A rare merging of three supermassive black holes has been spotted by a team of astrophysicists in India.
Key Findings on three supermassive black holes
- The study used data from the Ultraviolet Imaging Telescope (UVIT) onboard the first Indian space observatory ASTROSAT, the European integral field optical telescope called MUSE mounted on the Very Large Telescope (VLT) in Chile and infrared images from the optical telescope (IRSF) in South Africa.
- They were observing the merging of two galaxies named NGC7733 and NGC 7734 in our celestial neighbourhood when they detected unusual emissions from the centre of the latter and a curious movement of a large bright clump within it, having a different velocity than that of NGC7733.
- Inferring that this was a separate galaxy, the scientists named it NGC7733N.
- There are supermassive blackholes, which are several million solar masses in size, at the centres of galaxies, and these are known as Active Galactic Nuclei.
- Since they “accrete“ matter, they often have a glow around them which can be observed using light spectroscopy.
- All three merging black holes were part of galaxies in the Toucan constellation.
- It is located in the southern hemisphere of the sky. It is visible at latitudes south of 15 degrees between August and October. It is completely below the horizon for anyone north of 30 degrees. It is a small constellation, occupying an area of 295 square degrees.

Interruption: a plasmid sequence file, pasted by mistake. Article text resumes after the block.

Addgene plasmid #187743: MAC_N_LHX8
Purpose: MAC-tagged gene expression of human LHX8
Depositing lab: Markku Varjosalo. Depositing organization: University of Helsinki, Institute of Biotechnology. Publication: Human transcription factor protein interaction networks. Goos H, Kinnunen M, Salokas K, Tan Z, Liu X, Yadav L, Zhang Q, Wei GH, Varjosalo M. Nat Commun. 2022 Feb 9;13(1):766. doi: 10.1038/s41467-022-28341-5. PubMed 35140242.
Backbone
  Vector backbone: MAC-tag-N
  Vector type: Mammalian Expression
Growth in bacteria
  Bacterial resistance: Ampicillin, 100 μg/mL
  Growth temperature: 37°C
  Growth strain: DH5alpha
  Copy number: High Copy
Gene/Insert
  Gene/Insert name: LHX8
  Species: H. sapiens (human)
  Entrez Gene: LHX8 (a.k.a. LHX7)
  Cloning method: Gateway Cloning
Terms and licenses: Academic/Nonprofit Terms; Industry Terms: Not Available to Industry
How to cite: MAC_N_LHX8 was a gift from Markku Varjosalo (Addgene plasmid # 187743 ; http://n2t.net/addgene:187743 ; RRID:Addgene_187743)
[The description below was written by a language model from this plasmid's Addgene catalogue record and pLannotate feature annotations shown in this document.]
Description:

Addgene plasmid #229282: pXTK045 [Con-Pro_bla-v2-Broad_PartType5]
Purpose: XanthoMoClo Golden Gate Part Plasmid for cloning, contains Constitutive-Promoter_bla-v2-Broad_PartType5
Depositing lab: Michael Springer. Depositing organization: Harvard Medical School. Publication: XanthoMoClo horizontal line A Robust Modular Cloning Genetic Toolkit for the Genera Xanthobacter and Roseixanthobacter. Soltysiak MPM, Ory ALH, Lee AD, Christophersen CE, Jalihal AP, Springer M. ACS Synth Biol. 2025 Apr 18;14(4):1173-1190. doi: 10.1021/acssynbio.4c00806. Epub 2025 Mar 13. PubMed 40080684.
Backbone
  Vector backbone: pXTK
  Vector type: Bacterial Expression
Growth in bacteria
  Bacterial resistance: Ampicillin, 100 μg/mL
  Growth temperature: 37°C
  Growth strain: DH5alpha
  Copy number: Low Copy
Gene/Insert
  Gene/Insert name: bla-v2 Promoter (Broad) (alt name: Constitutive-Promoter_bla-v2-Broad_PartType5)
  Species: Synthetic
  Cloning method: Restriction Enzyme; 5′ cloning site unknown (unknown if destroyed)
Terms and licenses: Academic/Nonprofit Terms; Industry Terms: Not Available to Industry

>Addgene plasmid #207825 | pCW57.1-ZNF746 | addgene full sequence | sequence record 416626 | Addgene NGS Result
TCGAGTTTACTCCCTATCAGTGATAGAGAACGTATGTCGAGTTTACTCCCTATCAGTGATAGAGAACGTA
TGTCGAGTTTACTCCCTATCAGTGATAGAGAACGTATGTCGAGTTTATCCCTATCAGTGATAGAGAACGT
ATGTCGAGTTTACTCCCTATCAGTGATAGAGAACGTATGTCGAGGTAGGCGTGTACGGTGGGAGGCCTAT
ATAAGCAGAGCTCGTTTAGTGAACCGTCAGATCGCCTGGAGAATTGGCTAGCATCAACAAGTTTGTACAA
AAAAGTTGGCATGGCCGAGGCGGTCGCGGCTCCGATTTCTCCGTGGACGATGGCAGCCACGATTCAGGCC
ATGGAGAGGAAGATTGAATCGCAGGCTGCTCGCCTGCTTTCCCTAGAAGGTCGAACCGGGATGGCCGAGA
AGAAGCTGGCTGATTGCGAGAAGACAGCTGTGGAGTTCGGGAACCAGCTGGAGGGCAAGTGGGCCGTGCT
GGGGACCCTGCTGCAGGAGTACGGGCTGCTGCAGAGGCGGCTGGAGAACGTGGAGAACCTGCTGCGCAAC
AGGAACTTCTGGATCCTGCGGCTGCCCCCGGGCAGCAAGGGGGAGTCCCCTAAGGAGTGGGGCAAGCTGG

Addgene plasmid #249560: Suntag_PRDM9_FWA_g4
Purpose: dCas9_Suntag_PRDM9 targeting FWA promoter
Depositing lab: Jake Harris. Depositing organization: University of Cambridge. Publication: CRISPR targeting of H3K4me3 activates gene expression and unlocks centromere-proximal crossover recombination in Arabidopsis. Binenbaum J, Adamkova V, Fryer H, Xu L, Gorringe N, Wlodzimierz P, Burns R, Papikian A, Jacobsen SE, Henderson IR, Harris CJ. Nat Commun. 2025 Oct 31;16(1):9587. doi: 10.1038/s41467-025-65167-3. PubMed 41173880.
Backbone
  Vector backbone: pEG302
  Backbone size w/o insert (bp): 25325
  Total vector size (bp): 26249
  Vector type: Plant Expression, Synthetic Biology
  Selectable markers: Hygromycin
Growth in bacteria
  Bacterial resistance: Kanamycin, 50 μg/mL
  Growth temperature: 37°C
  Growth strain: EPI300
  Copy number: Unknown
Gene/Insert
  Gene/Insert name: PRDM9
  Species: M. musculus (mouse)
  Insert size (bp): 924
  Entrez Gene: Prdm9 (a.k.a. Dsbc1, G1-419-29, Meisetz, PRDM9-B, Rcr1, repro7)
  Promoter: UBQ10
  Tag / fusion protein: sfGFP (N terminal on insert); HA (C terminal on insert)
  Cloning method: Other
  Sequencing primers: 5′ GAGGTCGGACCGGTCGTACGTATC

- The team explains that if two galaxies collide, their black hole will also come closer by transferring the kinetic energy to the surrounding gas.
- The distance between the blackholes decreases with time until the separation is around a parsec (3.26 light-years).
- The two black holes are then unable to lose any further kinetic energy to get even closer and merge. This is known as the final parsec problem.
- The presence of a third black hole can solve this problem.
- Many Active Galactic Nuclei (AGN, supermassive black hole at the centre of a galaxy) pairs have been detected in the past, but triple AGN are extremely rare, and only a handful has been detected before using X-ray observations. “Multiple accreting black holes [AGN] maybe more common in our universe and especially common in galaxy groups. So the growth of black holes may be driven by such mergers in groups.